DRIVING AND DRINKING IN THE GAME
For numerous members of the male species there are few more undiluted delights than driving along and listening to a ballgame on the car radio. Better by far than tuning in at home there encountering the inevitable distractions likely to diminish the pleasure, mostly in the form of pointed reminders about more productive tasks awaiting your attention. Listening in a car carries few such burdens and entails far less guilt. After all just by driving, you’re being productive. And positioned in the driver’s seat you’re also entitled, by custom and proximity, to your own programming preferences.
What is it that makes taking in a game on a car radio so thoroughly pleasurable? Surely it must have something to do with being able to concentrate and devote your full attention to the play-by-play. At home that is not always possible. There to deflect guilt you’re likely, during the course of a game, to squeeze in an occasional chore or two, like clearing the dishes, straightening up or disposing of the garbage. In the car no such evidence of domestic responsibility need be displayed. Nor are you obligated to pay much attention to or converse with anyone — your principal task is to concentrate on the road. But with driving largely automatic you’re essentially left free to soak up and revel in descriptions of the game and imaginatively enter onto the field of play and into the action.
But let’s not ignore certain problems. Who has not suffered through the intermittent interference in reception that disrupts accounts of the game? Drive through a tunnel and expect the sound virtually to disappear. Approach a stretch of overhead power lines and brace yourself for a barrage of headache-inducing static. These interruptions, if brief, may be tolerable, if prolonged can represent hateful intrusions. And expect, as countless drivers have confirmed, the sound to fracture or fail during crucial moments of a game.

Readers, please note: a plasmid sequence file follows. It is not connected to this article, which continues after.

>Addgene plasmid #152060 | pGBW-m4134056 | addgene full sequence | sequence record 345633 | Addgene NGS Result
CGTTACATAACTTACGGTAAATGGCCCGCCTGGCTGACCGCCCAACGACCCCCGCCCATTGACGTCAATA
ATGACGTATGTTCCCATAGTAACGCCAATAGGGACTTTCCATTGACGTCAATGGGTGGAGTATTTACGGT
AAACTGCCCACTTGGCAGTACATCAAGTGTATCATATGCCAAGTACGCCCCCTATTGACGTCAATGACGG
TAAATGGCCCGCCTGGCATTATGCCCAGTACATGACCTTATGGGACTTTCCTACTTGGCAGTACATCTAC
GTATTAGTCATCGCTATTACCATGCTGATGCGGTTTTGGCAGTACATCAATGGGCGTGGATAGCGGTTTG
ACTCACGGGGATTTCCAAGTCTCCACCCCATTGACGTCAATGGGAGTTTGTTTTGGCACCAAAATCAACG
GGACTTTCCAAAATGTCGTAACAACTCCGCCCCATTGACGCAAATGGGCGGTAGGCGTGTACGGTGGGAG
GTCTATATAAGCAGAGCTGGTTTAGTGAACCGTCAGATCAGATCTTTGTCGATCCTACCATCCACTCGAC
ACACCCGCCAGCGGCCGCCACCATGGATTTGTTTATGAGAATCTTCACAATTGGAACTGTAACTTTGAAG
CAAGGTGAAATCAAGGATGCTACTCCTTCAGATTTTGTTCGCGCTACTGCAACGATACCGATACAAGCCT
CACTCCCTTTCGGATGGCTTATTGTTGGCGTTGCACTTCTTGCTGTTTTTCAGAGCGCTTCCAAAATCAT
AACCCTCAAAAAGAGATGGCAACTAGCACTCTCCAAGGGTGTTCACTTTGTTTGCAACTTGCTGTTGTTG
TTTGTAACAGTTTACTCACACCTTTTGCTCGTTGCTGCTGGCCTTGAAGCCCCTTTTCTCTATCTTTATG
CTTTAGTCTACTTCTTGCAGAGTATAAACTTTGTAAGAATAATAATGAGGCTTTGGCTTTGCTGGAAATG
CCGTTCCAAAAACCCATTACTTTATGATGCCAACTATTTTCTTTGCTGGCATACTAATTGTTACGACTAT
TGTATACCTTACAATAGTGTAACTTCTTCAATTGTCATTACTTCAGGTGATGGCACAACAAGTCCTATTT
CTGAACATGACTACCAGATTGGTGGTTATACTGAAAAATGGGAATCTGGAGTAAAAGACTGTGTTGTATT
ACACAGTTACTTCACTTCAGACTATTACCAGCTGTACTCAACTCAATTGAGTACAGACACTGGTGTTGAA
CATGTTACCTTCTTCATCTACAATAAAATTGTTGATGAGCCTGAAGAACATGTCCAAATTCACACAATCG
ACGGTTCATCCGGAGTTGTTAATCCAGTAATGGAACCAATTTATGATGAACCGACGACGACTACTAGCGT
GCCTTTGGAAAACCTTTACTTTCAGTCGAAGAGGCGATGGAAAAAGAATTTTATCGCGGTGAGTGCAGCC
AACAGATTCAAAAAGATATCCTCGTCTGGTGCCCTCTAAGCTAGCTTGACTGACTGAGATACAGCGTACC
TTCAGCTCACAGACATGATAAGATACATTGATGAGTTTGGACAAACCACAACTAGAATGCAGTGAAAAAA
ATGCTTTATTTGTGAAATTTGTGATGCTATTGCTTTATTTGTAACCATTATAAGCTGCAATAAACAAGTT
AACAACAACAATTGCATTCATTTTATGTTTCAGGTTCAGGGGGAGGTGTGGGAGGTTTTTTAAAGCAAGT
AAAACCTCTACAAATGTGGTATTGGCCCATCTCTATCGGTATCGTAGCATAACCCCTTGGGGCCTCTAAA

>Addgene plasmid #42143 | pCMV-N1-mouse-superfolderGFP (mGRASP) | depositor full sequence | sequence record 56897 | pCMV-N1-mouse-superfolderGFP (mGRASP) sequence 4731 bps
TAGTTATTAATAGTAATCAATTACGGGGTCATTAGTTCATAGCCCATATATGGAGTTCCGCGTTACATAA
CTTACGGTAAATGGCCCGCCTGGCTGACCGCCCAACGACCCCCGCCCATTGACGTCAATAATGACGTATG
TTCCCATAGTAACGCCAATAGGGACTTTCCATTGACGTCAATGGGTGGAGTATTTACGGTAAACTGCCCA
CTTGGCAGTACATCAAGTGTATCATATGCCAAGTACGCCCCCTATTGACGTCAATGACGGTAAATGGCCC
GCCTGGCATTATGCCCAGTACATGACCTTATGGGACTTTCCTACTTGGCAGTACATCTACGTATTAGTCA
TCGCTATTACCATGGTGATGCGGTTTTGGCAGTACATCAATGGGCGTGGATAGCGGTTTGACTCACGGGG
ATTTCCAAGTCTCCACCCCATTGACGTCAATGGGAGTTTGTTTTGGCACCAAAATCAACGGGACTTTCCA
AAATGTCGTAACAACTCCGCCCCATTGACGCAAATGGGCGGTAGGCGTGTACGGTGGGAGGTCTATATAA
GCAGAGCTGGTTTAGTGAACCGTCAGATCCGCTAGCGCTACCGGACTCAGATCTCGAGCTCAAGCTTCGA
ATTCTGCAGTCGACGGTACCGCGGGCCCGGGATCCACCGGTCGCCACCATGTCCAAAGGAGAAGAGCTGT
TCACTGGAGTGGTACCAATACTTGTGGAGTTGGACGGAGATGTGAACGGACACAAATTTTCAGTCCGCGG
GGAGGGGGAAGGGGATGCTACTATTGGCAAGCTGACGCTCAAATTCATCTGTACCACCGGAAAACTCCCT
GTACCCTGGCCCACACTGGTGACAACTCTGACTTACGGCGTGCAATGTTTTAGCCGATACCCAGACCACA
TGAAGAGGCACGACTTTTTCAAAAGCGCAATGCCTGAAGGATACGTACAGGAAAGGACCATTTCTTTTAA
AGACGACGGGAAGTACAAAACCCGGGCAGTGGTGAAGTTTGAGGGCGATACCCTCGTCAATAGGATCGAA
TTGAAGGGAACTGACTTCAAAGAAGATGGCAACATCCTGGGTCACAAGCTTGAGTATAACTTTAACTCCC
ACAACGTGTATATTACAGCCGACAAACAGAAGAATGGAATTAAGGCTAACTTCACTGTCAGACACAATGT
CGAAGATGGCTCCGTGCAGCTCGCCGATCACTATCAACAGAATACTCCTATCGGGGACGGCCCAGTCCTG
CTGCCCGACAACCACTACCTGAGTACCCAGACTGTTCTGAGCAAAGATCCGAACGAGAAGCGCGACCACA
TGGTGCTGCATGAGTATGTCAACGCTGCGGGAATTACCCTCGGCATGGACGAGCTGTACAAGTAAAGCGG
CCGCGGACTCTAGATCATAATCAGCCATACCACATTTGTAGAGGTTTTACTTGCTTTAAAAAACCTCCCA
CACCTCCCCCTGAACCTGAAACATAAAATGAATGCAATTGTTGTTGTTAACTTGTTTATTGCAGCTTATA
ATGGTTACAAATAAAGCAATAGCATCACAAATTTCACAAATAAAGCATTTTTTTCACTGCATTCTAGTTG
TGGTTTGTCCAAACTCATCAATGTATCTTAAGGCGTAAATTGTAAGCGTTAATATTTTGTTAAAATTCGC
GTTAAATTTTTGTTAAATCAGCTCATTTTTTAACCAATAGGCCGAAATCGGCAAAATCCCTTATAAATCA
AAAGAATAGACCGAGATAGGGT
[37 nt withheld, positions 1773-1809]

Driving, you must also remember, may take you some distance from your original point of departure. And, as is well understood, radio signals will vary in strength and clarity as you tool along an ever-changing and irregular landscape. Expect therefore the sound to fade in and out and occasionally disappear. It may even, toward the end of a lengthy trip, be replaced entirely by signals from a neighboring station on the radio dial. Sad indeed is the sight of a driver attempting to decipher the occasional and barely intelligible garble of what was once clearly audible play-by-play coverage as the car passes totally out of station range. (Prompting some sport fans especially when driving alone or with other male companions to pull off the road in order to hear a critical portion of the contest before the signal totally disappears.)
Finally, and at times regrettably, the trip ends. But what of the game? If still in progress and the outcome in doubt the problem becomes one of transition, (after, that is, remaining in the car as long as possible before exiting — including sending passengers ahead with the assurance you will soon catch up with them.) The challenge is how to get from the car to your destination and quickly locate a radio or TV there so as to keep abreast of developments, most especially the outcome. But as this discussion is about cars, we need not pursue the matter beyond this point. Be assured, though, such folks will not lose sight of their priorities and will somehow see to it that they miss out on very little of the action.